The top richest entrepreneurs attending China’s annual parliamentary meetings this year have seen their fortunes swell by an average of 68 per cent over the past year, according to research company Hurun Report.
According to a list of top billionaires attending the “two sessions” it released on Friday, they are worth a combined US$391 billion – more than Hong Kong’s 2020 gross domestic product at about US$349 billion, at current market prices.
Two of the city’s property magnates – Victor Li Tzar-kuoi of CK Holdings and Peter Lee Ka-kit of Henderson Land – made the top 10. A total of four entrepreneurs on the list amassed their fortunes from property, based on January 15 valuations.
Ma Huateng, also known as Pony Ma, founder and chief executive of Tencent Holdings, is the wealthiest entrepreneur to attend the two meetings this year. He is currently sitting on a fortune worth US$74 billion. Ma, who has been an NPC delegate since 2013, is also ranked by Hurun as the world’s 14th wealthiest billionaire.
“China’s entrepreneurs are booming. Today, there are officially 1,058 dollar billionaires living in China, up 259, ahead of the 696 in the US,” said Rupert Hoogewerf, Hurun Report’s chairman and chief researcher. “Beijing is officially the billionaire capital of the world for the sixth year running with 145 billionaires, whilst Shanghai overtook New York to second place, with 113 billionaires.”
Qin Yinglin, the chairman of Muyuan Foodstuff, is in second place with a net worth of US$41 billion, built on pig farming. In third spot is William Ding Lei of NetEase at US$38 billion, whose gaming empire has prospered from a surge in demand for entertainment during the pandemic.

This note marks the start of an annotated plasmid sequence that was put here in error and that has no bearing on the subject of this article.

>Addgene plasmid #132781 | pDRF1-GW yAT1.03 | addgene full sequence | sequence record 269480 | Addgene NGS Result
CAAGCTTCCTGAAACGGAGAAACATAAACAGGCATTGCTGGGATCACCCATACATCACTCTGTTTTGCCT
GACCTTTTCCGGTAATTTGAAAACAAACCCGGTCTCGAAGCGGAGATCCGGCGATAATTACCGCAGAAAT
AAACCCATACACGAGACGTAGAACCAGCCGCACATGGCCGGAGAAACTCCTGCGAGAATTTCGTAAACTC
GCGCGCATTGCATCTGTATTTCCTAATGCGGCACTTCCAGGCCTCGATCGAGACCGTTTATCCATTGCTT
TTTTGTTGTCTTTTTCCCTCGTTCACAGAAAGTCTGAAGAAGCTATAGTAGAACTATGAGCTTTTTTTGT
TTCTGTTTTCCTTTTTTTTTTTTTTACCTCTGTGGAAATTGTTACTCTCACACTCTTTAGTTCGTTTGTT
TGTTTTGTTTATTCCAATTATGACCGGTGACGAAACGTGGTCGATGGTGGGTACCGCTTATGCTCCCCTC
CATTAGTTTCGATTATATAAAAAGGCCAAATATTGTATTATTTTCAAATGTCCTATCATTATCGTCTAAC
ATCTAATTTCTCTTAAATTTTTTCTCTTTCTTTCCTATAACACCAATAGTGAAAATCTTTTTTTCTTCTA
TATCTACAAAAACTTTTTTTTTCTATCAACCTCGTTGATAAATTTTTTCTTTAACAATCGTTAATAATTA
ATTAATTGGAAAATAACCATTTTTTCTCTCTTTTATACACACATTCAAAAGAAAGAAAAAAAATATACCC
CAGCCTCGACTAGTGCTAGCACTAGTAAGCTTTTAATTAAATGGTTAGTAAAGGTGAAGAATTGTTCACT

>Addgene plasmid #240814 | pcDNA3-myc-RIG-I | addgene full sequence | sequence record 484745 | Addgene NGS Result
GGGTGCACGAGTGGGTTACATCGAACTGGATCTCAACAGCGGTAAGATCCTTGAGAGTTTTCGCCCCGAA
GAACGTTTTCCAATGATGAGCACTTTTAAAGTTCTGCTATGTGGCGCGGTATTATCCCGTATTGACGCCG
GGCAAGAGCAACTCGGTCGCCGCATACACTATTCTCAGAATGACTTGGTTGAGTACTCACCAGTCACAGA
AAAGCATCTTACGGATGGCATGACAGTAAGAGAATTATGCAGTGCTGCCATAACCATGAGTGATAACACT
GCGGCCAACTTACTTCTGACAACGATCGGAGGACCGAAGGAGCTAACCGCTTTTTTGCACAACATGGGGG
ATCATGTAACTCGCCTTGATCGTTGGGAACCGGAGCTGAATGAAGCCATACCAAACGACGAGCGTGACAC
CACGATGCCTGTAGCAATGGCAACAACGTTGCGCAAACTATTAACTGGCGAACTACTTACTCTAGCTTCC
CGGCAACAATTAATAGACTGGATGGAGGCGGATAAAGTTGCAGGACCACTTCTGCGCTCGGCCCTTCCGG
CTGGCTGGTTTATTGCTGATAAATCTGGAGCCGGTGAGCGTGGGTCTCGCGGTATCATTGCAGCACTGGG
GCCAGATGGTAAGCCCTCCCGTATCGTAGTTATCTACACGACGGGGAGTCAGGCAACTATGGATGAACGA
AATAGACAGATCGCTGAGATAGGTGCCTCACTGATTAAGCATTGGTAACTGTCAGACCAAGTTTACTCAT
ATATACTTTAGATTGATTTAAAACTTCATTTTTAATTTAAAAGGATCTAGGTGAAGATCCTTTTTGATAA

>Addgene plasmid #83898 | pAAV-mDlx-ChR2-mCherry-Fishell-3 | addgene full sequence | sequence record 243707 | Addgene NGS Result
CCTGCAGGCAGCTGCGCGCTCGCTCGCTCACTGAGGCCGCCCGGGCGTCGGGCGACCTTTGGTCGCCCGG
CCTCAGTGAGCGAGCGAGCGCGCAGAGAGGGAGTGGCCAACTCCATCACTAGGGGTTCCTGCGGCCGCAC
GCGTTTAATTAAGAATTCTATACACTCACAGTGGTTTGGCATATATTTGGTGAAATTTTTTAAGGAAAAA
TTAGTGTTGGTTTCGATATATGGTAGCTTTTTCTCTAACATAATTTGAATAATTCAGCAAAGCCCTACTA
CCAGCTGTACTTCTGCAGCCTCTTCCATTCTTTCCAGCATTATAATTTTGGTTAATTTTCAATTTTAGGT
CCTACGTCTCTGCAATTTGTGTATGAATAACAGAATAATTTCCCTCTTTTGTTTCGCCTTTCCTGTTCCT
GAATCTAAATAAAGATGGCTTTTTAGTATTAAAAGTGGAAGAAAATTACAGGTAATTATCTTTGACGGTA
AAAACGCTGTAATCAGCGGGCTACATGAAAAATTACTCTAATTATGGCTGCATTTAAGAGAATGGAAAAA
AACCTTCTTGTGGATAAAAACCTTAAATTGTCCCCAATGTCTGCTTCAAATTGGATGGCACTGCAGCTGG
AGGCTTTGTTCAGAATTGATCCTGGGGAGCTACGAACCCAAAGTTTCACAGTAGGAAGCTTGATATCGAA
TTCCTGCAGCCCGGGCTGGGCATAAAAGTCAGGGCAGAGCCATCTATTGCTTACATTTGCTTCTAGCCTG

CK Holdings’ Li, with a fortune of US$34 billion, and Henderson’s Lee, with a net worth of US$25 billion, come in at No. 4 and No. 9, respectively. Both are second-generation wealthy elites. Li is the son of “Superman” Li Ka-shing, the city’s wealthiest man, and was appointed chairman when his father retired in 2018. Lee took over from his father, Lee Shau-kee, who was briefly Hong Kong’s wealthiest man last year, and is Henderson Land’s co-chairman and managing director.
Mainland Chinese real estate moguls Yang Guoqiang of Country Garden and Xu Jiayin of Evergrande are in sixth and seventh place, with fortunes of US$33 billion and US$31 billion, respectively.
The duo, along with 13 other delegates who are property moguls, expected to be under fire because of their debt woes. Beijing has this year slapped its strictest rules yet on the 16 trillion yuan (US$2.5 trillion) real estate industry, hitting the country’s highly leveraged developers where they hurt most – their bank loans. The Chinese central bank’s much-vaunted “three red lines” – financial requirements that decide whether developers can borrow – have also kicked in to limit the banking system’s exposure to the property sector.